More than eight in 10 retirees with at least $50,000 in savings are receiving lifetime income from traditional pension plans and annuities, but future generations are less likely to have pension income at their disposal, according to a Insured Retirement Institute (IRI) survey.

“Baby boomers that are working with advisors now who are planning their retirement are predominantly going to be looking at their invested assets with their retirement savings being the vehicle to provide them with income in retirement,” said Frank O’Connor, vice president of Research for the IRI.

Some 21 percent of retirees 65 to 69 years old receive annuity payments compared with 35 percent aged 70 to 74 and 40 percent for those 75 to 80 years old, indicating that annuity purchases may be occurring later in life to maximize income.

The challenge for financial advisors will be turning any available retirement savings into income in an optimal way.

“It's an exercise in determining how much of those savings should realistically be put into something like an annuity to secure guaranteed lifetime income versus how much work needs to be done on the other side of the balance sheet to potentially reduce expenses,” O’Connor told Financial Advisor. “You'd want to think about having an emergency fund for liquidity and so that you can react to unexpected expenses.”

That’s because the majority of retirees are still in denial about their risk for incapacitation. According to the study, some 67 percent believe they have less than a 25 percent chance of requiring long-term care services in retirement while the Department of Health and Human Services estimates that 70 percent of those turning 65 today will need such services.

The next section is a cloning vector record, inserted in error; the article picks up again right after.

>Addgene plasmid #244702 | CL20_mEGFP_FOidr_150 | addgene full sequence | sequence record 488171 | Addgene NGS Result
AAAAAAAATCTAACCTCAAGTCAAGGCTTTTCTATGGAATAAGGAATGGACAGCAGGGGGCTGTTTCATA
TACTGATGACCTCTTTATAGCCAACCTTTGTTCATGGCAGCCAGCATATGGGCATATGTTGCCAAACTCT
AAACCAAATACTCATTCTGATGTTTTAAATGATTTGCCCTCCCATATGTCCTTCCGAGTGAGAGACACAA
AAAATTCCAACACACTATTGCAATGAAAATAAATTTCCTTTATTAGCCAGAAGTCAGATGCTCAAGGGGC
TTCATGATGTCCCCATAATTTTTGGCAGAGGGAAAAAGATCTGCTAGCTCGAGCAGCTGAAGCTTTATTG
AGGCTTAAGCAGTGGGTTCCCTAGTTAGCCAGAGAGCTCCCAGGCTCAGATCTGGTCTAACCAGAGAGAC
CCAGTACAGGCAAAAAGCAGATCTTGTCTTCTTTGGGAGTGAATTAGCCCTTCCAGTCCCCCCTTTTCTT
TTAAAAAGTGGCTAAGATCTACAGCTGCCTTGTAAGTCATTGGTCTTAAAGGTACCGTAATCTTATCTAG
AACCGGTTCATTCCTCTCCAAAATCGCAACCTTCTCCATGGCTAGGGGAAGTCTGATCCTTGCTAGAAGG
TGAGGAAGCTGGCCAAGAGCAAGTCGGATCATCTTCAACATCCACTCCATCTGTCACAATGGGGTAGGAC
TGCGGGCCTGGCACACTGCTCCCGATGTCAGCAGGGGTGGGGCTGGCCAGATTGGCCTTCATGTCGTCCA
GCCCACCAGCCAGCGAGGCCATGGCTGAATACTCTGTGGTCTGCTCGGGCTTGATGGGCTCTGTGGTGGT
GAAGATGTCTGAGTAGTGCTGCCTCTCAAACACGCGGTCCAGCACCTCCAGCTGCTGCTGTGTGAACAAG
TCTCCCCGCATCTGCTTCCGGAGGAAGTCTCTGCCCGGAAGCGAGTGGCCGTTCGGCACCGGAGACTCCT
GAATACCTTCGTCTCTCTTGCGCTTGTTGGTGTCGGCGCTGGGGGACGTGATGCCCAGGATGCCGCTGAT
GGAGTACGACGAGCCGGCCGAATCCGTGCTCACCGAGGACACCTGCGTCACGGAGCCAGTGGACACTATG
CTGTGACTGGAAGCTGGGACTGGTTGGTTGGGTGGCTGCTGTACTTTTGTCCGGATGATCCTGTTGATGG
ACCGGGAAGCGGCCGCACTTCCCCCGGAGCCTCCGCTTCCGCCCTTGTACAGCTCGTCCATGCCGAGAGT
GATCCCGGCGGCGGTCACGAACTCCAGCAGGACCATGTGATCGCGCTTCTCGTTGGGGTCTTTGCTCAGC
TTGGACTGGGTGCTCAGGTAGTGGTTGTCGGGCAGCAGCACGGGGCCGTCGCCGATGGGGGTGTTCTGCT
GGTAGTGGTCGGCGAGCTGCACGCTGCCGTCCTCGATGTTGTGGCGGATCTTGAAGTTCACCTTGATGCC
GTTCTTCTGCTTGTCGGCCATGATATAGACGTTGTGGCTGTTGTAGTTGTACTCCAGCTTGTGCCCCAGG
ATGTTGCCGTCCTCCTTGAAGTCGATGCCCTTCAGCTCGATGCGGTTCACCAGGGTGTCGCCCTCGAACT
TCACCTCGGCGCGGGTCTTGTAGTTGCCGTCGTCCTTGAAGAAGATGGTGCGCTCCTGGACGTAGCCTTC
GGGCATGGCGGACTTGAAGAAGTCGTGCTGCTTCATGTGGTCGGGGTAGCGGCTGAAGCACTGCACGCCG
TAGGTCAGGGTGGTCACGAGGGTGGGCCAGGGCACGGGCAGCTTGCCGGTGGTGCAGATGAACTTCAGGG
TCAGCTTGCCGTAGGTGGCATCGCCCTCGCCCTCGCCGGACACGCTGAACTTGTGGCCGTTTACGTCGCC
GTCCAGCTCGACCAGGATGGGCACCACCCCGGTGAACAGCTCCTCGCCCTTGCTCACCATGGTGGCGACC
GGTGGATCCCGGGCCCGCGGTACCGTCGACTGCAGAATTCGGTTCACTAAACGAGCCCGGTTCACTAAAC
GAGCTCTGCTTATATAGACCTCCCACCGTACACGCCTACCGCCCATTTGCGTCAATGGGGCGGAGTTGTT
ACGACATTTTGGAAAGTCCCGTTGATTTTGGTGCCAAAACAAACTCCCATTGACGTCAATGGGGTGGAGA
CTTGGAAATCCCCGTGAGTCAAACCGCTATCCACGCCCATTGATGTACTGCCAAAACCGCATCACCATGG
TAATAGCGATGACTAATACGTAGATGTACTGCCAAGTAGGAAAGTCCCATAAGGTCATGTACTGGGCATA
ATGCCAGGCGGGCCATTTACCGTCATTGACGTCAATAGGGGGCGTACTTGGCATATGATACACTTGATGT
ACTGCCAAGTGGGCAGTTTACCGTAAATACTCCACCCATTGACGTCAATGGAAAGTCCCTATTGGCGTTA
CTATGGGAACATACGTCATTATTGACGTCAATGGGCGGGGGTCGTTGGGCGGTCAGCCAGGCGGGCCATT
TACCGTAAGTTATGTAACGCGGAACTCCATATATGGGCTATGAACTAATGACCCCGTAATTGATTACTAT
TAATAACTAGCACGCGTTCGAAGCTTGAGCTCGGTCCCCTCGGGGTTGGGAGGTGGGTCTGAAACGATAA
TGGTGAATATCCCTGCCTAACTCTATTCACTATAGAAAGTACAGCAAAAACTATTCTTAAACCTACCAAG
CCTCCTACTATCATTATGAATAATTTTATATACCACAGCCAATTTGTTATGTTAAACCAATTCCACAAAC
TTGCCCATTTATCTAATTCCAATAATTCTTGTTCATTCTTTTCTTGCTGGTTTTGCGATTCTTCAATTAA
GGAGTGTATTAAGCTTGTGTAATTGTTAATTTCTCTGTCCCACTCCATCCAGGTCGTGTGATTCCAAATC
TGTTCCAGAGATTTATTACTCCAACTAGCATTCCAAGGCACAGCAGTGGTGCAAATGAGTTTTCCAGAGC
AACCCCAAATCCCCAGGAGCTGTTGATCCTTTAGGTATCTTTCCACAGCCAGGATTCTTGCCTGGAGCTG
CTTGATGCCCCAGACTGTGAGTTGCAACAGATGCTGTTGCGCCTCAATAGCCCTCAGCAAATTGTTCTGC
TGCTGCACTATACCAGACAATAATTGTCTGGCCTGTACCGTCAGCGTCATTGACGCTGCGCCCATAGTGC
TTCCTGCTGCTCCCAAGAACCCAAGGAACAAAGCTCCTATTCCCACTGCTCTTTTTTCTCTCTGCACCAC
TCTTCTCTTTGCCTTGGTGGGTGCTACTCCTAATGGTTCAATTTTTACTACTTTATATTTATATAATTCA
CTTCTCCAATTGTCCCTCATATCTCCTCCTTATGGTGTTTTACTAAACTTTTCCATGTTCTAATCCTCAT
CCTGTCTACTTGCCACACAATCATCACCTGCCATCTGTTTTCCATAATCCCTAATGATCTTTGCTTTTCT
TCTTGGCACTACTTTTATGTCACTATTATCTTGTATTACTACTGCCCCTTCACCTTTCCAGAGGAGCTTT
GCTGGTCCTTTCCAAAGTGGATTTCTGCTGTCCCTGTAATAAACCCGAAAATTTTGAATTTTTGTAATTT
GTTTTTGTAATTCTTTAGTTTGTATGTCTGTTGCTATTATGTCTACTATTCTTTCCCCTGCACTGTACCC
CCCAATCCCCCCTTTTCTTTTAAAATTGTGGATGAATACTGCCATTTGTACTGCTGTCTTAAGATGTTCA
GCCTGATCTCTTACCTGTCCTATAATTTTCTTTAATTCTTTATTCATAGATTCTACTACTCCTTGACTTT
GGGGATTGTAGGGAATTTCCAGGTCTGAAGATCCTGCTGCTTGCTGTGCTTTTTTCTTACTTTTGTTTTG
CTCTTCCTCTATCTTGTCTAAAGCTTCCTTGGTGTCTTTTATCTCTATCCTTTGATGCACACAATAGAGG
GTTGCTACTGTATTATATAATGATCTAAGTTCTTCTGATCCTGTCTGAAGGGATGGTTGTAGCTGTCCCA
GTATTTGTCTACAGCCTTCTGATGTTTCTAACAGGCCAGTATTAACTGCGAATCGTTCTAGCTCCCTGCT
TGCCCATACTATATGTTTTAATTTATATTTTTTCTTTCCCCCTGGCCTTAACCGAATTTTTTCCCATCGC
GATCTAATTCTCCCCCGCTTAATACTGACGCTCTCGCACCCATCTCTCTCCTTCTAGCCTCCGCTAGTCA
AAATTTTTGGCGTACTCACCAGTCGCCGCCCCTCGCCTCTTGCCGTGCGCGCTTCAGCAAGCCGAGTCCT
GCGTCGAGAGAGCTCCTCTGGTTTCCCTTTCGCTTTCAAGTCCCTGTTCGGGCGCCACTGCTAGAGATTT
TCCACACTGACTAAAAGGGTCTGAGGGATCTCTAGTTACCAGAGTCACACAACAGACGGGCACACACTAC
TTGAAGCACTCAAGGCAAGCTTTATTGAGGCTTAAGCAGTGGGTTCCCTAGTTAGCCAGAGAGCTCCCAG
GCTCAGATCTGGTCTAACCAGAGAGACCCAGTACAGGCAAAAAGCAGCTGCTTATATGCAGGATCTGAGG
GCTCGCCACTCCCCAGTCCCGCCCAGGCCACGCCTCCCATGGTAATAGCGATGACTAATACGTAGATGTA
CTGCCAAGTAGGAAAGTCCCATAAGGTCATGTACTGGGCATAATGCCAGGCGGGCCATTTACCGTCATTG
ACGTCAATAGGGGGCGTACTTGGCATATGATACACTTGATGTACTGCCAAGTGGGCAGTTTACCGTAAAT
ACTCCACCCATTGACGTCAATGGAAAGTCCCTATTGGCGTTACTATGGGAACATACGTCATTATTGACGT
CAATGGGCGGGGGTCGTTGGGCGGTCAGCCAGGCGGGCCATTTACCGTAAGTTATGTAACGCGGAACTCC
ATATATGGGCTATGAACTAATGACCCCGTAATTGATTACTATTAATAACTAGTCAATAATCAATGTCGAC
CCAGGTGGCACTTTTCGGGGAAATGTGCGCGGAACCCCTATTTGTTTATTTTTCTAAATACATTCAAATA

“A very concerning result of this study was the extent to which people really don't understand the risk they face in terms of health care, and especially long-term care, and what a long-term care event could potentially cost them and how it would be paid for if it does occur,” said O’Connor.  Six in 10 retirees incorrectly believe that Medicare will pay for long-term care services, according to the study.

The study further disclosed that future retirees may need upwards of $400,000 to make up for a shortfall in pension income.

For boomer clients who don't have a pension among their streams of retirement income, Kerri L. Kimball, a CFP in New York, recommends investing a portion of savings in a fixed immediate annuity. “No bells and whistles that would cost money and erode the payout,” Kimball told Financial Advisor magazine. “I advise just one annuity, if possible, because retirees end up with so many different income sources that it can be confusing.”

The survey of people five to 15 years into retirement further disclosed that 29 percent of current retirees are receiving annuity payments with 67 percent receiving income on a lifetime basis versus a fixed period.

Fixed income annuities include single premium immediate annuities (SPIAs), deferred income annuities (DIAs) including qualified longevity annuity contracts (QLACs), and fixed index annuities (FIAs) with income riders. Lifetime income can also be generated from variable annuities with living benefit riders.  
 
“The amount of money needed to provide lifetime income in an annuity for someone who hasn't saved at all would be the maximum amount they can afford to place in the annuity,” said Jason Murray, a financial advisor with World Financial Group in Hackensack, N.J. “The variable annuity would be the one I would select due to the growth potential before the client begins to take income.”

Largely 72 percent of retirees receiving income from an annuity were satisfied with their investment, which was higher than any other type of investment or retirement savings vehicle. “The annuity is giving them a paycheck,” O’Connor said. “Mutual funds, stocks and bonds have volatility attached to them, which potentially lowers the feeling of satisfaction of owning these types of investments. With the annuity, it's directly impacting in a positive way their retirement experience.”